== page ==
Professional body accused of violating human rights

Posted: 25th July 2012

A mental health nurse who was suspended by the Nursing and Midwifery Council (NMC) after it was claimed that he became over-familiar with a vulnerable patient has accused the professional body of breaching his human rights.

The nurse is facing allegations that he became too close and ‘exchanged familiar text messages’ with a female patient in his care. No misconduct charges have been proved against him; however he was suspended by the NMC on an interim basis in November last year, pending an investigation of the claims.

At the High Court in London, his lawyers are now arguing that the 18-month suspension was imposed without adequate consideration of his own account of events.

It is claimed, therefore, that the suspension breached his right under Article 6 of the European Convention on Human Rights to a fair and public hearing before an impartial tribunal.

The claimant had an unblemished disciplinary record when a complaint was made against him by a young mother in his care.

The claimant’s barrister, Ian Wise QC, said: "He provided her with a considerable amount of practical and emotional support. This extended to him providing comfort to the woman and exchanging familiar text messages."

The claimant argued that he was only trying to maintain the woman's involvement with health workers. However, he accepted during a preliminary NMC hearing that he had “breached the boundaries” and said that he regretted his actions.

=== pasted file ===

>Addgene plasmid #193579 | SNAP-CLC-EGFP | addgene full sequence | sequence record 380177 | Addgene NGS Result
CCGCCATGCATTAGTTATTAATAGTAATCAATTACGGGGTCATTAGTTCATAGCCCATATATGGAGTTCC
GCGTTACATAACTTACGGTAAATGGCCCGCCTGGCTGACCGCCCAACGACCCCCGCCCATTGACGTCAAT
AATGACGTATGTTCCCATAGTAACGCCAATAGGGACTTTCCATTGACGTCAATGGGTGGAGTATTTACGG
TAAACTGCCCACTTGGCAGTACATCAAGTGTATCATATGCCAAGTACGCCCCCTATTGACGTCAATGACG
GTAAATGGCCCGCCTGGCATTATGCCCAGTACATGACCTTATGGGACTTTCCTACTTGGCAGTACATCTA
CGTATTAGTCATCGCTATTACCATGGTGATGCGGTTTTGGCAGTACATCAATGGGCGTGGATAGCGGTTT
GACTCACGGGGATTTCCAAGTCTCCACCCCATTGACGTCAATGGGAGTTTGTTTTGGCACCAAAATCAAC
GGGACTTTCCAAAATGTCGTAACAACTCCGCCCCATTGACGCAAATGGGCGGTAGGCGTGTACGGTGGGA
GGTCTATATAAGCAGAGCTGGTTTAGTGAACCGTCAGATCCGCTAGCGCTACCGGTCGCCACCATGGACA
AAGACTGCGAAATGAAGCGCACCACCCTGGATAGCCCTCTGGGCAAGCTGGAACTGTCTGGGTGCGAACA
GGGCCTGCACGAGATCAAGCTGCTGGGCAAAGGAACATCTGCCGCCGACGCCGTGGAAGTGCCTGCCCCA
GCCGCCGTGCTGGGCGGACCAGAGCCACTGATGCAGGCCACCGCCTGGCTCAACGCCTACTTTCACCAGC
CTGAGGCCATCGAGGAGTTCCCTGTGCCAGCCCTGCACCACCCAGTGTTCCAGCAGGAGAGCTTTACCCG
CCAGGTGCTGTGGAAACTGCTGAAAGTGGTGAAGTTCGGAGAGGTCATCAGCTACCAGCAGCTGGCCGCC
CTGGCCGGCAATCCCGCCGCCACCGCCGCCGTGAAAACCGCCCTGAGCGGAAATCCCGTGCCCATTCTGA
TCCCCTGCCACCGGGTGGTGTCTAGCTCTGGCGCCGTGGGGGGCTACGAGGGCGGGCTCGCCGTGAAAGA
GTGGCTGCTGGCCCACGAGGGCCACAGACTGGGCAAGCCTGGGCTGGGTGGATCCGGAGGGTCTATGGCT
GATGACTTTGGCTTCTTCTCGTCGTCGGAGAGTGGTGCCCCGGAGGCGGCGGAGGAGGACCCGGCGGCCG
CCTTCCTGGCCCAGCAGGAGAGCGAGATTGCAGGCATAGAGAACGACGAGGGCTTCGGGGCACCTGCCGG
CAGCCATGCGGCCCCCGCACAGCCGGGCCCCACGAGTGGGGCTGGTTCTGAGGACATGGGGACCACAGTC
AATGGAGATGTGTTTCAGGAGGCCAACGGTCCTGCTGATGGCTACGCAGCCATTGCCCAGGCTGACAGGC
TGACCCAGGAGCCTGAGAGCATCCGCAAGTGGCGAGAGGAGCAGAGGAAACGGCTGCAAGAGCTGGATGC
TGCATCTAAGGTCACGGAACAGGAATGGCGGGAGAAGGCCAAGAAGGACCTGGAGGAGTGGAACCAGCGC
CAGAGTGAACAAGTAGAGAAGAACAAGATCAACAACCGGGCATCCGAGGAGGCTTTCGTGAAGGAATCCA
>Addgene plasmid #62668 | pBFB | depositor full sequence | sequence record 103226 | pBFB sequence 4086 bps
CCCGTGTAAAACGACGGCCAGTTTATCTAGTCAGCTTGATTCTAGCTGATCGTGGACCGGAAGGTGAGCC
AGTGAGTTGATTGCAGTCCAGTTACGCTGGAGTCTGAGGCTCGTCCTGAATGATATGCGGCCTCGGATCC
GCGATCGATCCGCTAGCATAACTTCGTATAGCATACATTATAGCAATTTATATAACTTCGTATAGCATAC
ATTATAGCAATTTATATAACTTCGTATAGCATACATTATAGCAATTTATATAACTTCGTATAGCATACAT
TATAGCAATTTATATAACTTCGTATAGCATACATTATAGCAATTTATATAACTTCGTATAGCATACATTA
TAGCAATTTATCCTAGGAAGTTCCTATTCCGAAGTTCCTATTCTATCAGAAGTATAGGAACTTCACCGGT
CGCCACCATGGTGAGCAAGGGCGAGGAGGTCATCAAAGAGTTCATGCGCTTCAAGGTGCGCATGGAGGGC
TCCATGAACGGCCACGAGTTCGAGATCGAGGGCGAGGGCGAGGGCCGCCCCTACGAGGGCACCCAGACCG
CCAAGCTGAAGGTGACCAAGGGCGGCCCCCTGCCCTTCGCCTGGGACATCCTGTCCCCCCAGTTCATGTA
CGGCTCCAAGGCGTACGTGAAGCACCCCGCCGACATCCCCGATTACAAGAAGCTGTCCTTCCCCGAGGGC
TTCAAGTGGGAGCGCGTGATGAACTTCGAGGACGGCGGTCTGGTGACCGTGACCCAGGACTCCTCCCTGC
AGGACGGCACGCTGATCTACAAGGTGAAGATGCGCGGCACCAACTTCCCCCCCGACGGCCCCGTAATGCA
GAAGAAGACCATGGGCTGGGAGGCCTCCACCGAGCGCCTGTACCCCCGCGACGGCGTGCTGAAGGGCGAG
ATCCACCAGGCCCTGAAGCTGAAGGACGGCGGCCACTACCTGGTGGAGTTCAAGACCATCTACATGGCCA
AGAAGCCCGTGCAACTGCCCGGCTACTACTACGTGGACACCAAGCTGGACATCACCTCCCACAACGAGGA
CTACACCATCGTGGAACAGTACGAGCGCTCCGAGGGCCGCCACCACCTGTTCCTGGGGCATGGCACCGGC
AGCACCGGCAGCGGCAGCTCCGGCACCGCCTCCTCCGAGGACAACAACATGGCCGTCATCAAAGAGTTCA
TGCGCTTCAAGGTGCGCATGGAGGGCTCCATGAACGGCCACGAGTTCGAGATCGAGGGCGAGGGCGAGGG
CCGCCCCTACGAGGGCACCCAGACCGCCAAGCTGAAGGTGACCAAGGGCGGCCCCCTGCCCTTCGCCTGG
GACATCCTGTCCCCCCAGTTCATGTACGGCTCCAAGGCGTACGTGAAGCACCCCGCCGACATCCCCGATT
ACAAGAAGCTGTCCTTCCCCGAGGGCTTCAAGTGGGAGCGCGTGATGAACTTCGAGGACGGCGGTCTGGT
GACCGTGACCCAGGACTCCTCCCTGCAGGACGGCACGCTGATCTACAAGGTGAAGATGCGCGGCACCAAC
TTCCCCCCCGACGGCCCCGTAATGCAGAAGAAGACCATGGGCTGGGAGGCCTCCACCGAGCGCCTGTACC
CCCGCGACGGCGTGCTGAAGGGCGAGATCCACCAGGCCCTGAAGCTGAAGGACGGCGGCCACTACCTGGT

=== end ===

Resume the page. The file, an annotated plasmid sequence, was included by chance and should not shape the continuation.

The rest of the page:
As is common practice, the NMC suspended the claimant on an interim basis for 18 months whilst it investigates the allegations against him and arranges, if necessary, a full disciplinary hearing.

However, in a case which could lead to a radical change in disciplinary procedures followed by professional bodies, Mr Wise argued that the claimant’s interim suspension amounted to a punishment without due process in breach of Article 6.

Mr Wise told the Court: "The procedure adopted during the hearing that led to the impugned decision was unfair because it failed to ensure that the appellant had a proper opportunity to deal with the allegations made against him."

He added: "If the claimant is correct in his submissions, the NMC's interim orders regime will have to significantly change. The Royal College of Nursing is very concerned about the unfairness of the way in which such interim orders are made."

Mrs Justice Thirlwall, who will decide whether to overturn the suspension and send the matter back to the NMC for reconsideration, reserved her judgment in the case.